EDITORIAL | Support police, so they can support us

It’s been another scary summer in Capitol Hill, and so far it doesn’t seem like relief will come any time soon. The weather forecast is calling for heat, so expect another rise in violence this weekend — it seems like a lot of people were going to anyway.

Blame the nightlife if you want, but last week a bicyclist was shot by a man at 9:30 a.m., before some of the Hill’s younger residents had even had their fifth cup of coffee.

No, Capitol Hill is just suffering through another summer of crime, when the warm weather, eclectic mix of activity and people, great parks and, yes, nightlife venues draw in negative outside elements and embolden those within. Now we also have to worry about people drugging people’s drinks.

It would be nice if there were more ways for residents to engage the police within the East Precinct — located right in the epicenter of Capitol Hill activity — to express their concerns; other than calling 911, of course. We suggest attending an East Precinct Advisory Committee meeting, but those only happen once a month, and not always.

Capitol Hill is one of 10 micro-communities the Seattle Police Department addresses through its Micro-Community Policing Plan, surveying residents to determine what issues are of greatest concern and then coming up with a set of measures to better address them, such as emphasis patrols.

Sadly, the time to weigh in on how these MCPPs are working out has passed. A Seattle University student research analyst was given a very tight timeline for completing a series of forums with micro-communities within the East Precinct, and it looks like she’ll meet it.

Only one couple showed up for the Capitol Hill forum, one for Miller Park, two for the Central Area/Squire Park and two for First Hill — not exactly a representative sample.

While this is supposed to be collaboration between criminal justice students at Seattle U and the SPD, it’s fair to say the police didn’t do its best to get the word out — at all. No, it fell to a bunch of college kids and an overreliance on social site Nextdoor, which gets a healthy amount of participation from homeowners, but not renters. Eighty percent of Capitol Hill’s residents are renters, so many probably missed the memo, or maybe the timing of the meeting was poor. They only ran an hour and many around 5 and 6 p.m. Not many people want to go straight from work to a forum.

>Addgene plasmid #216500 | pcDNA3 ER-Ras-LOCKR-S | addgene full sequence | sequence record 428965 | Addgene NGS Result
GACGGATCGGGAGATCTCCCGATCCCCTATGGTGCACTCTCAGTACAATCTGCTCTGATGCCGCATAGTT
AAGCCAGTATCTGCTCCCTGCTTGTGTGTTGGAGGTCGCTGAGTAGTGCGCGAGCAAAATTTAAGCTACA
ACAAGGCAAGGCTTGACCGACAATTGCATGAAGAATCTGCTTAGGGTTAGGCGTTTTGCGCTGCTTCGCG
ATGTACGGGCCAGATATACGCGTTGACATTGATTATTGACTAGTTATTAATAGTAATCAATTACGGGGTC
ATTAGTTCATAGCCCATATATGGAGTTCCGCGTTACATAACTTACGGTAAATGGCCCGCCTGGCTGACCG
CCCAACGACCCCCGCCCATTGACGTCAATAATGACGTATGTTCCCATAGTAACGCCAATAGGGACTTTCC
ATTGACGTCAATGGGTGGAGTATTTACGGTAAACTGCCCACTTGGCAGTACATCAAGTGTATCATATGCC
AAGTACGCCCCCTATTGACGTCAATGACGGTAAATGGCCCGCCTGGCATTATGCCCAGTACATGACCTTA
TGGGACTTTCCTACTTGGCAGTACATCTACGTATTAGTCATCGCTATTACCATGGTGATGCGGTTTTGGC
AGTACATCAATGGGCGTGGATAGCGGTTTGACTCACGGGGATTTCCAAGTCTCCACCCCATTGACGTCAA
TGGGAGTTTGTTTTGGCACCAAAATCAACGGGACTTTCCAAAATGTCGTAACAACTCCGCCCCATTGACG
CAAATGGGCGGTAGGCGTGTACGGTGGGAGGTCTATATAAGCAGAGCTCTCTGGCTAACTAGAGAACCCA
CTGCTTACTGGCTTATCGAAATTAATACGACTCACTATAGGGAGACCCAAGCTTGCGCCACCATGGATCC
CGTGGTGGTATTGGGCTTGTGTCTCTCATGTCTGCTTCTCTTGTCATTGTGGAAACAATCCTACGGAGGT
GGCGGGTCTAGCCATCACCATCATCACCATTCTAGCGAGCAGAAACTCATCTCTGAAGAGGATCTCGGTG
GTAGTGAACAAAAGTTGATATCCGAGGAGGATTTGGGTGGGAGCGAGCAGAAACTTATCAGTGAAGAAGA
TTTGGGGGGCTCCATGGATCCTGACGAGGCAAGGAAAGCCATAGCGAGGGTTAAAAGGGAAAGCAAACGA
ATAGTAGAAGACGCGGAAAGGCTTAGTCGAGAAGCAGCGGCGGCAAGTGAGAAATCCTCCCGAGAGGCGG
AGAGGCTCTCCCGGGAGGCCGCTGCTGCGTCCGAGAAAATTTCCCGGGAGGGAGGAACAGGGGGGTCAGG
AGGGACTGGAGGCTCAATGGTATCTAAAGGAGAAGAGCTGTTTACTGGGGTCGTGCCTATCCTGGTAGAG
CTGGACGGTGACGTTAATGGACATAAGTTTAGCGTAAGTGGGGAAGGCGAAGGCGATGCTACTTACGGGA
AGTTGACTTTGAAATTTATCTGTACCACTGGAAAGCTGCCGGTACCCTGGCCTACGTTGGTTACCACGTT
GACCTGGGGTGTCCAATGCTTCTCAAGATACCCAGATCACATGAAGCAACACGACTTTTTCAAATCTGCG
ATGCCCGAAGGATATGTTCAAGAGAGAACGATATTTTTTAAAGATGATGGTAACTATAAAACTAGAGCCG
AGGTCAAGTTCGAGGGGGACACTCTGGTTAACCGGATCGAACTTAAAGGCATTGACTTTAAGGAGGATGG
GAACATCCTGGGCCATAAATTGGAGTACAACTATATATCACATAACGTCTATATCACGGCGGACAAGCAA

Among all the precincts surveyed, the number two concern across the board was a lack of police capacity/presence. None showed up for these forums, but they have been understandably busy.

A helpful solution to engaging the communities in Seattle and building a better relationship with the police is simply more police; more police patrolling the streets and more police freed up to respond to the personalized issues of a neighborhood.

The city is trying to grow its police force, but one issue getting in the way is the need for more state funding to clear a backlog in law enforcement training. While there is capacity for 10 annual training courses, demand is for 18.

Rather than spend a whole column complaining, we’re going the way of support — support more police and fund better results.